Monday, September 10, 2012

Protecting The Great Lakes

Today we have, what I consider to be, one of the biggest environmental strides that I have seen as of recent. The United States and Canada have re-devoted themselves to the continued protection of the Great Lakes resources, according to "Agreement To Protect Great Lakes Signed By Canada, U.S." of Bloomberg.
Map of the Great Lakes Basin

The Great Lakes Basin is one of the largest watersheds in our nation, affecting millions of people and holding roughly six quadrillion gallons of water . By affecting, I mean supplying fresh water, fish, recreation, shipping, and more. Those are the positives...but it can supply negative effects too if we are not careful. Polluted waters, invasive species, and other similar threats are growing throughout the Great Lakes Region. Anyone who has been near one of the lakes has surely seen signs about stopping aquatic invaders, such as the Zebra Mussel or Gobi. We are also threatened from within our own boundaries, as Southern cities and states, such as Atlanta, have been vying for water resources from the Great Lakes to combat the drought problems plaguing the country, according to The Daily Green.

Even if you don't live within the Great Lakes Basin yet live in one of the surrounding states, I can almost assure you that the Great Lakes have affected you in some way. For me, it was countless trips to Presque Isle State Park in Erie, PA and fishing charters around the islands near Put-In-Bay, Ohio that helped instill a conservation ethic in me. Reading through this blog, you have probably read of a number of things that have instilled this ethic in me, and yes, it's true that it is hard to pinpoint. It is a collaboration of all of my time spent outdoors growing up...on the Great Lakes, skiing all over the country, traveling throughout the west and New England, exploring my own backyard, and hunting/fishing trips with my dad. So while I didn't live in the GL Basin (growing up in Pittsburgh), I was still affected by the lakes immensely. They're a source of pleasure, whether I use them daily or not. They have an intrinsic value, simplistically, they have value just because they exist. The plants, animals, microbes, and thousands of other moving parts make up a diverse and exciting ecosystem that I am proud to see will continue to be supported in the future by both the U.S. and Canada. It should be a great stride forward in protecting more international resources and will hopefully be an example to other nations about international conservation efforts. (It isn't the first time the U.S. and Canada have collaborated. See the Waterton Glacier International Peace Park in Montana, US and Alberta, CA).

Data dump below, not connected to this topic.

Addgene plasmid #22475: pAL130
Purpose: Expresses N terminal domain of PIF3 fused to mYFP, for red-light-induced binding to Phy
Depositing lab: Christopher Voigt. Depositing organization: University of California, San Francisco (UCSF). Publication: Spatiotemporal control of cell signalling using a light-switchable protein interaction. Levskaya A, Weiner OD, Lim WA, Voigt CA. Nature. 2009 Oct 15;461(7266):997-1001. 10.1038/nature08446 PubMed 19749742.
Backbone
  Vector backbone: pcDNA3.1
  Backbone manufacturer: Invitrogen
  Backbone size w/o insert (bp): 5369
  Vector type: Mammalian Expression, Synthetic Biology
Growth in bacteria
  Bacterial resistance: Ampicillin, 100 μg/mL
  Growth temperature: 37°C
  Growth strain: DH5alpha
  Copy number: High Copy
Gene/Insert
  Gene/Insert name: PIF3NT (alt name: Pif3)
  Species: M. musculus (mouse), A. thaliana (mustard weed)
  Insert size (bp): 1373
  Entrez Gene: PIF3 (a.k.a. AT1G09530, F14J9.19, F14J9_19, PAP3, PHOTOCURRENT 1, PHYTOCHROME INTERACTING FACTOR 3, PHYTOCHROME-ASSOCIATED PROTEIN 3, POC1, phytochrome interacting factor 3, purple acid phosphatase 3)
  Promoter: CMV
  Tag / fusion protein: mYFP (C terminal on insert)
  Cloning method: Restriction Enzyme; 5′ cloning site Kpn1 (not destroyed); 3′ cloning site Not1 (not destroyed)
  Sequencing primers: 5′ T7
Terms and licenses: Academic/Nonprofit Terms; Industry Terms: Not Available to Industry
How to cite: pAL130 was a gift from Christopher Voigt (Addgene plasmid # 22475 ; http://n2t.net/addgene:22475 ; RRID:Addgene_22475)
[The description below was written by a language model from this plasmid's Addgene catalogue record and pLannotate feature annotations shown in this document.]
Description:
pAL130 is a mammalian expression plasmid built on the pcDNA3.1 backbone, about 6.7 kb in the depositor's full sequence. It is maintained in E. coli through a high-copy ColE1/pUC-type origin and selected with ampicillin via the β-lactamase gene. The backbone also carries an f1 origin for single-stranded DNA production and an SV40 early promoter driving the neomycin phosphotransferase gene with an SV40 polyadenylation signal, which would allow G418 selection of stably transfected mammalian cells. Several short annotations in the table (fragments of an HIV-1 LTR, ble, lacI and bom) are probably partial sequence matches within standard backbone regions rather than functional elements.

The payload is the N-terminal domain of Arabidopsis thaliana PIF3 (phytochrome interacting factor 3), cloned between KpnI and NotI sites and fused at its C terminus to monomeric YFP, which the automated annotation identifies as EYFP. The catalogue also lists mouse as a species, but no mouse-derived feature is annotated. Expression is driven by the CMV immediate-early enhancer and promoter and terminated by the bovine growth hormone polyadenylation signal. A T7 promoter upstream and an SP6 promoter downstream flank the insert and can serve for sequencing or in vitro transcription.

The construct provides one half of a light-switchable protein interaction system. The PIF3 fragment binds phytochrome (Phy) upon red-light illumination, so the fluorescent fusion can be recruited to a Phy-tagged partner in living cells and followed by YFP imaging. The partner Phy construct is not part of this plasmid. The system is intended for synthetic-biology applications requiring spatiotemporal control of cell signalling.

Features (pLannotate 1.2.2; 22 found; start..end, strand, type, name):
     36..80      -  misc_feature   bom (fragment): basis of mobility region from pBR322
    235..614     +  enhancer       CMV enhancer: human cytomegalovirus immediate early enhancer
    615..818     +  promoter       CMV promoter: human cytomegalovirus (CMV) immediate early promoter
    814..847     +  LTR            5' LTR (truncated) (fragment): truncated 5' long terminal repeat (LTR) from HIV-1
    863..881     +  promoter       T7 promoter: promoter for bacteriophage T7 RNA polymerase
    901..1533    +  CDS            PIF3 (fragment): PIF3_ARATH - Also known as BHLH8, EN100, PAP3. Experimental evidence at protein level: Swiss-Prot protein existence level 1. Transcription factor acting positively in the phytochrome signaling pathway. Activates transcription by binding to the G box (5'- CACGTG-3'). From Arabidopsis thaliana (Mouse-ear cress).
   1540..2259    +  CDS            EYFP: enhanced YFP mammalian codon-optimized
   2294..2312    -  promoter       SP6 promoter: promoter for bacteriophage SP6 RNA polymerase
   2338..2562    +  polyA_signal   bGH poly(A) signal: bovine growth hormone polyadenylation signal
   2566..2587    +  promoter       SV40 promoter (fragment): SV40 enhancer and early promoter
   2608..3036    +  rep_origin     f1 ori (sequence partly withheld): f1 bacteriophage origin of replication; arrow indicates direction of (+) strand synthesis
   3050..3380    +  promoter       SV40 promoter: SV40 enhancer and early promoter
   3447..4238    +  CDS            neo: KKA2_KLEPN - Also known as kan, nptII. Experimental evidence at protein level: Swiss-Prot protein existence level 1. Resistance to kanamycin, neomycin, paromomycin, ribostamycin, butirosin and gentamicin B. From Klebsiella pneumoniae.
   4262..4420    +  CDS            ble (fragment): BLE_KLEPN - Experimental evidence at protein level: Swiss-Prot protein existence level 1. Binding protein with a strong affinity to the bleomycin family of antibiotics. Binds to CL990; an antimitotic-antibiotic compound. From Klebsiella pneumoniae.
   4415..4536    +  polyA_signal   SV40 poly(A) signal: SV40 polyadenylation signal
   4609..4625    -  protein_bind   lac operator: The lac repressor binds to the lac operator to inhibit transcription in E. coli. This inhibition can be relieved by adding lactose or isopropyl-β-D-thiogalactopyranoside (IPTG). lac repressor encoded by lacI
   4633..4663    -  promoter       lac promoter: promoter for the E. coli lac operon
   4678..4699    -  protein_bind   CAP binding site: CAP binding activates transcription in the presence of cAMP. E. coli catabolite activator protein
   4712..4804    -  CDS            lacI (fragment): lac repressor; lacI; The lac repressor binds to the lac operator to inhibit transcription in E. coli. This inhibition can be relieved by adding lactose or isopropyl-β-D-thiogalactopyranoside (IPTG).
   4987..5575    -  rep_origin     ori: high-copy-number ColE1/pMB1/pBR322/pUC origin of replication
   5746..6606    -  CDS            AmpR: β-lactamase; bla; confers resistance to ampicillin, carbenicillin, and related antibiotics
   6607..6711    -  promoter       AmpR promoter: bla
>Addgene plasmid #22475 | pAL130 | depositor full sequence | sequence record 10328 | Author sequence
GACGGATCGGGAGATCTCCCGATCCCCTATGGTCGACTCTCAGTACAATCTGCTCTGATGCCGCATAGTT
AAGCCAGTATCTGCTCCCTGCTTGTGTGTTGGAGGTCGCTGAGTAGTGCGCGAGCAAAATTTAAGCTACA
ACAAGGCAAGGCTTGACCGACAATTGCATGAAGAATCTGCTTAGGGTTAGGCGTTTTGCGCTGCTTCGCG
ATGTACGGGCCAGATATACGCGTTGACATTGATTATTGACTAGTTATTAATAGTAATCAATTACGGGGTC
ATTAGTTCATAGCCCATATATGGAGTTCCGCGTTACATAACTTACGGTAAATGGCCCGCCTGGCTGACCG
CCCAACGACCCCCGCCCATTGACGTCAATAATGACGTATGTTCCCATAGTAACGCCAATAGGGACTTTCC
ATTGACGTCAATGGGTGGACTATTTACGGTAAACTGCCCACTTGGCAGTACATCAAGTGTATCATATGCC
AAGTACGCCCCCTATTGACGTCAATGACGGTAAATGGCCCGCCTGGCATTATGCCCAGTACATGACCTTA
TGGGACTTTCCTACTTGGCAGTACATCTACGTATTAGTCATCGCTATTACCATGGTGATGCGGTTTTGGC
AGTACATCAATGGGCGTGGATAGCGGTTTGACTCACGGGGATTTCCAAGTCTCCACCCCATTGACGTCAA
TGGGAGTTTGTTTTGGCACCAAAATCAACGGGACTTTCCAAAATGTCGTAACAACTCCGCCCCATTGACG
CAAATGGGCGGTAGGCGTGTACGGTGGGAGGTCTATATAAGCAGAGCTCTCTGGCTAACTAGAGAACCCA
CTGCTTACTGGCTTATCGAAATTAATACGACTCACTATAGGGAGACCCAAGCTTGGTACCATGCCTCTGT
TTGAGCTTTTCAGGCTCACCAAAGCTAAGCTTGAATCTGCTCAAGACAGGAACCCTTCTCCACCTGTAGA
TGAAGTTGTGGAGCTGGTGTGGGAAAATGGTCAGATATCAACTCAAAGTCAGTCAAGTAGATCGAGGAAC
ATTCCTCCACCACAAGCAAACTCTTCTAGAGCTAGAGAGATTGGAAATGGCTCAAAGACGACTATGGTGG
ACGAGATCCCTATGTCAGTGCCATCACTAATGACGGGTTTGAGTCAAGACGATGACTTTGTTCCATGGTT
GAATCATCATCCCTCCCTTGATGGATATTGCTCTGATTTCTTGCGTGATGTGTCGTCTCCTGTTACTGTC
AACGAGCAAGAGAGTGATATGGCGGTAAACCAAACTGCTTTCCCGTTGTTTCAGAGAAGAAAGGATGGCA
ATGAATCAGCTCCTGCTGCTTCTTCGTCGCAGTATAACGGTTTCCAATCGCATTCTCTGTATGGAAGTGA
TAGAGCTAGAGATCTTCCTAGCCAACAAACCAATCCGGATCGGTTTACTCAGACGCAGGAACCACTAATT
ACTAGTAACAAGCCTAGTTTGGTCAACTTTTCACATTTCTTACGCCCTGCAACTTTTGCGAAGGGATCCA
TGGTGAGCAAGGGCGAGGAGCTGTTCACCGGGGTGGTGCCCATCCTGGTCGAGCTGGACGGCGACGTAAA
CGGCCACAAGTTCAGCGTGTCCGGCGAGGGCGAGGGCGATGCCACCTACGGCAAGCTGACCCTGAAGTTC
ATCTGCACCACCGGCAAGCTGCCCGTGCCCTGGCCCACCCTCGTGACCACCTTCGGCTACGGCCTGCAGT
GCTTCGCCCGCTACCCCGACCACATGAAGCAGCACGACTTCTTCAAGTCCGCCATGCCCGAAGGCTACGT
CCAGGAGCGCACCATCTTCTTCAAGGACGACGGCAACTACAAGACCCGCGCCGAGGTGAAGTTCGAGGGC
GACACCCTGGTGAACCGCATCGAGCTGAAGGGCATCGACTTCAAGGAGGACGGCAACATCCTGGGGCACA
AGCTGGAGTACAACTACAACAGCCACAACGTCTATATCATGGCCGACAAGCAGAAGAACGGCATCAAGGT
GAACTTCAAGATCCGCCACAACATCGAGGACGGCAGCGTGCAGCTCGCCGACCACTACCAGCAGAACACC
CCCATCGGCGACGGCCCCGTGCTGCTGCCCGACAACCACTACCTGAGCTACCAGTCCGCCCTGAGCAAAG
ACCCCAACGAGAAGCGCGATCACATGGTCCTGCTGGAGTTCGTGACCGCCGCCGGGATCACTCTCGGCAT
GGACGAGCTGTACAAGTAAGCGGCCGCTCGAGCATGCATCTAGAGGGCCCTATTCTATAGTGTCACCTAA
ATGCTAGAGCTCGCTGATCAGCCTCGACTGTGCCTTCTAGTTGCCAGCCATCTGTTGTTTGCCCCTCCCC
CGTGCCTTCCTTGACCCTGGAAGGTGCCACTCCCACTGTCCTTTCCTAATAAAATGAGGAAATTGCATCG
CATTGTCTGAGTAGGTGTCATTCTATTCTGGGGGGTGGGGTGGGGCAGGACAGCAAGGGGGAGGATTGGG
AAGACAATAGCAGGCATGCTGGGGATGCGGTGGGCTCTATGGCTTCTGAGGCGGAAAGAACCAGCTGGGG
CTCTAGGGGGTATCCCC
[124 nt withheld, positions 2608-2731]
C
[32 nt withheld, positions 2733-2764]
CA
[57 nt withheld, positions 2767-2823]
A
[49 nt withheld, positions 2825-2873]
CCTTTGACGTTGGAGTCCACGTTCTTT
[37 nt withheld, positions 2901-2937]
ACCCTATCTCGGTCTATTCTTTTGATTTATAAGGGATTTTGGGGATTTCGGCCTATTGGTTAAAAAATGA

As we move away from thinking within our boundaries and more towards ecosystem thinking, these international conservation treaties will become even more valuable to protecting the natural resources of our world. Remember, every river has an upstream and every river has a downstream. We all affect everyone else.

Let me know your thoughts by emailing me here!